Glenn Greenwald speaking at the Young Americans for Liberty's Civil Liberties tour at the University of Arizona in Tucson, Arizona.
Glenn Greenwald speaking at the Young Americans for Liberty's Civil Liberties tour at the University of Arizona in Tucson, Arizona. (Photo: Gage Skidmore)

“Charging journalists with criminal activity based on interactions with sources sends a chilling message to reporters working on sensitive stories…”

The Brazilian government charged Rio-based journalist Glenn Greenwald with cybercrimes for his reporting on leaked cellphone communications that undermined the credibility of Sergio Moro, President Jair Bolsonaro’s Justice Minister, for his politically-motivated efforts to imprison former Brazilian President Lula da Silva.

“We at The Intercept see this as an attempt to criminalize not only our journalism but also that of the dozens of partners who collaborated with our staff in over 95 stories based on the archives,” The Intercept said in a statement. “There is no democracy without a free press, and defenders of the press everywhere should be deeply concerned about Bolsonaro’s latest authoritarian move.”

Greenwald co-founded The Intercept news outlet after winning a Pulitzer Prize for leading the Guardian’s reporting on Edward Snowden’s government surveillance revelations in 2013. He later opened a Brazil-focused branch of the outlet, The Intercept Brasil, where he lives with his husband, a leftwing Brazilian politician.

Operation Car Wash

The Intercept Brasil’s most well-known reporting, and the source of the charge against Greenwald, involves text messages exchanged between prosecutors and then-Judge Moro concerning charges against former President Lula.

The messages show that prosecutors in the broad-ranging corruption probe, called “Operation Car Wash,” traded inappropriate messages with the supposedly impartial Judge Moro. Prosecutors expressed concern about the quality of evidence against da Silva, and sought to block a journalist from interviewing him out of fear it would help the former president’s Worker’s Party in Brazil’s 2018 presidential election.

Before Moro convicted the former president on corruption charges, Lula was leading the polls as the favored presidential candidate in Brazil’s 2018 election. Lula’s imprisonment allowed Jair Bolsonaro, a far-right politician who has praised Brazil’s former military dictatorship, to gain the lead and win the presidency. Bolsonaro then appointed Moro as justice minister

Greenwald has long warned of the threat Bolsonaro poses to Democratic norms.

“Elections won’t change anything in this country,” Bolsonaro said in 1999. “It will only change on the day that we break out in civil war here and do the job that the military regime didn’t do: killing 30,000. If some innocent people die, that’s fine. In every war, innocent people die.”

Eduardo Bolsonaro, one of the president’s sons, caused an uproar in November after suggesting the return of dictatorship-era repression on leftist opposition. In a more recent scandal, Brazil’s culture minister paraphrased the German Nazi politician and Reich Minister of Propaganda in Nazi Germany, Joseph Goebbels, in a speech last week.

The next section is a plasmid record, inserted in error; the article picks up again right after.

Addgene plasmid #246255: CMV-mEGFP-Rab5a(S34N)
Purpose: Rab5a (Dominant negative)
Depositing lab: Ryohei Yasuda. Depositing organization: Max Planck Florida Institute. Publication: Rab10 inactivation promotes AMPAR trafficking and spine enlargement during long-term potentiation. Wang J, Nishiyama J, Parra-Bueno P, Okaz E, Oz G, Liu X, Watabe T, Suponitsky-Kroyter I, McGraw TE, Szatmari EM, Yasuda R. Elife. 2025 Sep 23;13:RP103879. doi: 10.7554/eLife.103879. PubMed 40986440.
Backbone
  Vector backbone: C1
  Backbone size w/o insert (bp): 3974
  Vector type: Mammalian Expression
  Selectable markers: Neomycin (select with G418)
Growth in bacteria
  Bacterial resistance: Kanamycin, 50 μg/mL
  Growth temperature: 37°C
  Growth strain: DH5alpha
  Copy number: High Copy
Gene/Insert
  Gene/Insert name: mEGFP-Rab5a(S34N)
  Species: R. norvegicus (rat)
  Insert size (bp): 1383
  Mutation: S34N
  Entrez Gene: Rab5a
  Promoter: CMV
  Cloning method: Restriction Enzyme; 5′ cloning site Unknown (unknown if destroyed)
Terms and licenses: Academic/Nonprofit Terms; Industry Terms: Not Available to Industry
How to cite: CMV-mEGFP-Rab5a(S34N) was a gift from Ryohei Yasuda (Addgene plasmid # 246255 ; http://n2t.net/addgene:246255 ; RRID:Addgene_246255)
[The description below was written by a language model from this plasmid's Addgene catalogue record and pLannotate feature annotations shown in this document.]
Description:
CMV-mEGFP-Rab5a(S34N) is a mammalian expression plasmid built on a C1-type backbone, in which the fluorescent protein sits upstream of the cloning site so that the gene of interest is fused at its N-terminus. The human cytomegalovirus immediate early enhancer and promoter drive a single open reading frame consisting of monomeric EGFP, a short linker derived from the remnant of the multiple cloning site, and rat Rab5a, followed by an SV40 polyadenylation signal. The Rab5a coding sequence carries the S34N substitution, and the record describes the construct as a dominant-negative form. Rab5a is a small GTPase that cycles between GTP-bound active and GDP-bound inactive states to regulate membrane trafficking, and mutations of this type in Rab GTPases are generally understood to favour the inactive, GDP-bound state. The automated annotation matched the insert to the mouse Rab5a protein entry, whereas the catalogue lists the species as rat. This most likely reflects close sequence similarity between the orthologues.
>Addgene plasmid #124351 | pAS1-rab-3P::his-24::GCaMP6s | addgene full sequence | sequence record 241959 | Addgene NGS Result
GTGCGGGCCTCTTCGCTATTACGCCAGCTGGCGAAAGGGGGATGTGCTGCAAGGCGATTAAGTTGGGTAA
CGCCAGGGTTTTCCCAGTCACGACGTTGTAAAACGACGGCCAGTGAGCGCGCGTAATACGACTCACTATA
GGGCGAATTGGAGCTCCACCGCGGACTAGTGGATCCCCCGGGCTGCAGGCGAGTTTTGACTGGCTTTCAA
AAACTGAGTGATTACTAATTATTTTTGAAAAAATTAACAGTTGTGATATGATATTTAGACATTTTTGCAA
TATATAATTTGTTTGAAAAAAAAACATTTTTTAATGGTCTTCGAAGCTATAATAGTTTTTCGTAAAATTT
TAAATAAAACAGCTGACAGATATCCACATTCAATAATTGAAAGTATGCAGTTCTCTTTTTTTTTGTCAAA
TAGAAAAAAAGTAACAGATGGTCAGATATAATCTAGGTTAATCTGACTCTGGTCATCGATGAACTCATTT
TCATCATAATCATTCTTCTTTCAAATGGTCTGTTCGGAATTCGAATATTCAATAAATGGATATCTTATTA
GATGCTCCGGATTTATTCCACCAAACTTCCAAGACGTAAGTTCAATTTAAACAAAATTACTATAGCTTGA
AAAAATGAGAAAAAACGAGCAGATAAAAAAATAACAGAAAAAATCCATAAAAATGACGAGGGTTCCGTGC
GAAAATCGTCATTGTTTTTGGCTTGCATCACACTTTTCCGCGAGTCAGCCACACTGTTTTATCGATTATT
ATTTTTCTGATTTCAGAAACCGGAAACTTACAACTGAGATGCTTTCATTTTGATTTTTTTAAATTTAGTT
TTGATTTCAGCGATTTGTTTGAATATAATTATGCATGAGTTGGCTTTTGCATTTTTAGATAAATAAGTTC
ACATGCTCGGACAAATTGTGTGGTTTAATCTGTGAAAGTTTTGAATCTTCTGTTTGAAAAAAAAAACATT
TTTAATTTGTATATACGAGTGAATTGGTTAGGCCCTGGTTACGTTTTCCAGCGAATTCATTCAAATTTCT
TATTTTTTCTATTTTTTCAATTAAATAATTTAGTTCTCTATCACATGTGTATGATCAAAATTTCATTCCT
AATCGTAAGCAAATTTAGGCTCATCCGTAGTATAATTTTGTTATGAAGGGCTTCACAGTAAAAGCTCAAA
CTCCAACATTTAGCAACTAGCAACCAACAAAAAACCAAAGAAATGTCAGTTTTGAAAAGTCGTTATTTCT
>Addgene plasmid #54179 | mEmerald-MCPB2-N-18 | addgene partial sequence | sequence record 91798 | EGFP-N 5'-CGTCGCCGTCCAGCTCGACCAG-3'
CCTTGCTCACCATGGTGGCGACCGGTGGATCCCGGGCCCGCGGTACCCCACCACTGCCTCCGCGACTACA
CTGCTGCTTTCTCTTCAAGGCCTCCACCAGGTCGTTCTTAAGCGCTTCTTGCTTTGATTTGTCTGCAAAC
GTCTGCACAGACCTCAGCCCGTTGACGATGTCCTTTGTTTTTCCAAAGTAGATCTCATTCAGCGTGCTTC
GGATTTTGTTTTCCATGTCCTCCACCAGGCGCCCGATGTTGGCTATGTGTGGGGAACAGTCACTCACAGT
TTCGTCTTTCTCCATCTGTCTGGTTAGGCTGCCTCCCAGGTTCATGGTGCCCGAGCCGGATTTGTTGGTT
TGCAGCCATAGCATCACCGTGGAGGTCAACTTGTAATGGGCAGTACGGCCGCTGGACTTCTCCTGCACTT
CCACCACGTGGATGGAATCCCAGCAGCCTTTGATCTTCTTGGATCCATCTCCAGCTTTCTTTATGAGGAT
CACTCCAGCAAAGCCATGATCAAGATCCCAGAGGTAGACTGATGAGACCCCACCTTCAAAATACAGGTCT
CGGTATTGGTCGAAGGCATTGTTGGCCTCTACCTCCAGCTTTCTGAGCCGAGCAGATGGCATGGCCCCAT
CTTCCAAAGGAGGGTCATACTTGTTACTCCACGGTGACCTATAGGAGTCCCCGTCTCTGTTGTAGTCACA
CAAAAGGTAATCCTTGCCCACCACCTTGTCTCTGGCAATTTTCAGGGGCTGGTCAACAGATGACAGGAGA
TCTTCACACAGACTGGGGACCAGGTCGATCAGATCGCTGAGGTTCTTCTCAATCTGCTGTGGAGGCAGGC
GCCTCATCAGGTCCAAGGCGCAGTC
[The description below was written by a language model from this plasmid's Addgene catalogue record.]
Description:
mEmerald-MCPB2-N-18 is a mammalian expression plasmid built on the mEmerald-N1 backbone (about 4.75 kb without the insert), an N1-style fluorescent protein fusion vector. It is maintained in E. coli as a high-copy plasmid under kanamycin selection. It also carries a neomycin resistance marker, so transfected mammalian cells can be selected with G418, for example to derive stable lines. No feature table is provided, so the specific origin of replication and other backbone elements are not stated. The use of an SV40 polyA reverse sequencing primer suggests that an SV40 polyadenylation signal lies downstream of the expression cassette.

Charges Against Greenwald

Prosecutors are basing their case on alleged conversations that Greenwald had with the hackers in which he advised them on how to cover their tracks. “Prosecutors also say that Mr. Greenwald was communicating with the hackers while they were actively monitoring private chats on Telegram, a messaging app,” reported the New York Times. Greenwald said he “did not give direction” to the hackers,

“There’s nothing in the complaint showing that he helped or guided” the hackers, Thiago Bottino, a legal expert at Fundação Getúlio Vargas University in Rio de Janeiro, told the New York Times. “You can’t punish a journalist for divulging a document that was obtained through criminal means.”

Grayzone editor Max Blumenthal noted the parallels between Greenwald’s charge and the ongoing imprisonment of Julian Assange, which a UN expert described as psychological torture. Blumenthal, who himself was arrested on false charges last year, notes that both cases pose grave threats to the freedom of the press.

Brazil is charging @ggreenwald w/ basically the same thing the US charged Julian Assange for: communicating with & providing instructions to “hackers,” thus “facilitating the commission of a crime.” Seems the US indictment is a blueprint for Bolsonaro’s assault on a journalist.

— Max Blumenthal (@MaxBlumenthal) January 21, 2020

Grayzone journalist Ben Norton notes that Moro recently visited the CIA headquarters and Blumenthal pointed to the US Department of Justice’s involvement with the Lava Jato investigation that Greenwald worked to expose, raising the potential issue of US government complicity with the charge.

Other journalists similarly condemned the Brazilian government’s move as an attack on press freedom.

“Charging journalists with criminal activity based on interactions with sources sends a chilling message to reporters working on sensitive stories at a time when the Brazilian media is increasingly under attack from officials in its own government,” Natalie Southwick of the Committee To Protect Journalists told the New York Times.

Peter Castagno

Peter Castagno is a co-owner Citizen Truth.